After an acrimonious legislative session with a spate of education bills that saw fierce pushback from students and faculty, Florida was deemed the No. 1 state for education in U.S. News & World Report’s annual ranking.
The ranking, announced this week, was largely based on Florida’s public higher education system, which scored above other states on metrics including graduation rates, cost of degrees and student debt. The state’s pre-K-12 system ranked No. 14, based on high school graduation rates, preschool enrollment rates and results of the National Assessment of Educational Progress, among other measurements.
The report stated that the average Floridian graduated from college with around $5,000 less in student debt and the high school graduation rate was about 4 percentage points higher than the national average.
Filling out the top 10 states for overall education were New Jersey at No. 2, followed by Massachusetts, Colorado, Utah, Wisconsin, Nebraska, Connecticut, New York and Washington. Florida has held the No. 1 ranking for higher education from U.S. News since 2017.
The Florida Department of Education released a statement crediting Gov. Ron DeSantis.
“Since Governor DeSantis took office, Florida has prioritized education by providing teachers historic salary increases, ensuring students were able to return to in-person instruction following the COVID-19 pandemic, abolishing woke ideology from the classroom, eliminating Common Core and transitioning to a progress monitoring system for accountability,” the statement said.
Education Commissioner Manny Diaz said in the statement that the “Florida education model stands alone as a shining example for all other states to follow.”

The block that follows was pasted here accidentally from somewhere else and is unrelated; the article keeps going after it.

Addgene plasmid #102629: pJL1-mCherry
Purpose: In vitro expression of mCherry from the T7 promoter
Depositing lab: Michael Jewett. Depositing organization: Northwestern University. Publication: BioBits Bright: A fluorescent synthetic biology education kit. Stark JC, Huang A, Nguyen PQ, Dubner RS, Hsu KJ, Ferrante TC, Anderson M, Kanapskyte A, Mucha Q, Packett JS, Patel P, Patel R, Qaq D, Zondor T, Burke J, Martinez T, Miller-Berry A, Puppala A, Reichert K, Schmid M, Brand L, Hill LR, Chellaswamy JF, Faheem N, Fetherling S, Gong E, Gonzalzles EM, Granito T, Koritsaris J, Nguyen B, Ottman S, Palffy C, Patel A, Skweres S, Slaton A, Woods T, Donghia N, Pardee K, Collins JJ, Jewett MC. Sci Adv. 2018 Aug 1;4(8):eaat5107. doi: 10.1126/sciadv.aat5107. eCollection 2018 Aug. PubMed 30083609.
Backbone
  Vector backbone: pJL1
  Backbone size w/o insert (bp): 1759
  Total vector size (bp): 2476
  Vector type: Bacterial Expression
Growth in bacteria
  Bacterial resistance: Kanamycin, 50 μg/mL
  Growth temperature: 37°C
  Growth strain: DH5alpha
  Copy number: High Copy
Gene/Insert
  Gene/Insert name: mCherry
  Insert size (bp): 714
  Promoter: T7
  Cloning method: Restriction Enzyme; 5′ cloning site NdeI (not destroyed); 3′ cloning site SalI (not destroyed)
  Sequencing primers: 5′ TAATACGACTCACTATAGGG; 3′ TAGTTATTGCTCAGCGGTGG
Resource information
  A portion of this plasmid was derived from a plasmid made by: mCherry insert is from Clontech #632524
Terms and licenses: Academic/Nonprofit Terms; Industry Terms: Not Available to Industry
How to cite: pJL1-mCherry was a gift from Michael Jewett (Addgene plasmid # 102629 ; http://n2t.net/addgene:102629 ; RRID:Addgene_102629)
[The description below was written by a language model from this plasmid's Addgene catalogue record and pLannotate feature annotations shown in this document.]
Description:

But some education groups across the state took umbrage, citing a range of bills that sought to legislate what can and can’t be included in curriculum. Measures targeted diversity, equity and inclusion initiatives at colleges and universities, made it easier to ban books, and expanded restrictions on classroom discussions about gender and race.
Andrew Gothard, president of the state’s biggest faculty union, United Faculty of Florida, said the education department’s comments about the rankings were “hypocrisy of the highest order.”
Gothard said that he took pride in the rankings but that they were “in spite of, not because of the Florida Department of Education, Gov. Ron DeSantis and his supporters in the Legislature.”
He said faculty and students deserved the credit, but instead the state treated them like “criminals.”
Andrew Spar, president of the Florida Education Association, said in a statement that the rankings were based on a “narrow view of education,” but that the governor’s actions to limit content and books would have an impact on the same test scores that figured into the U.S. News & World Report’s calculations.
Divya Kumar covers higher education for the Tampa Bay Times, in partnership with Open Campus.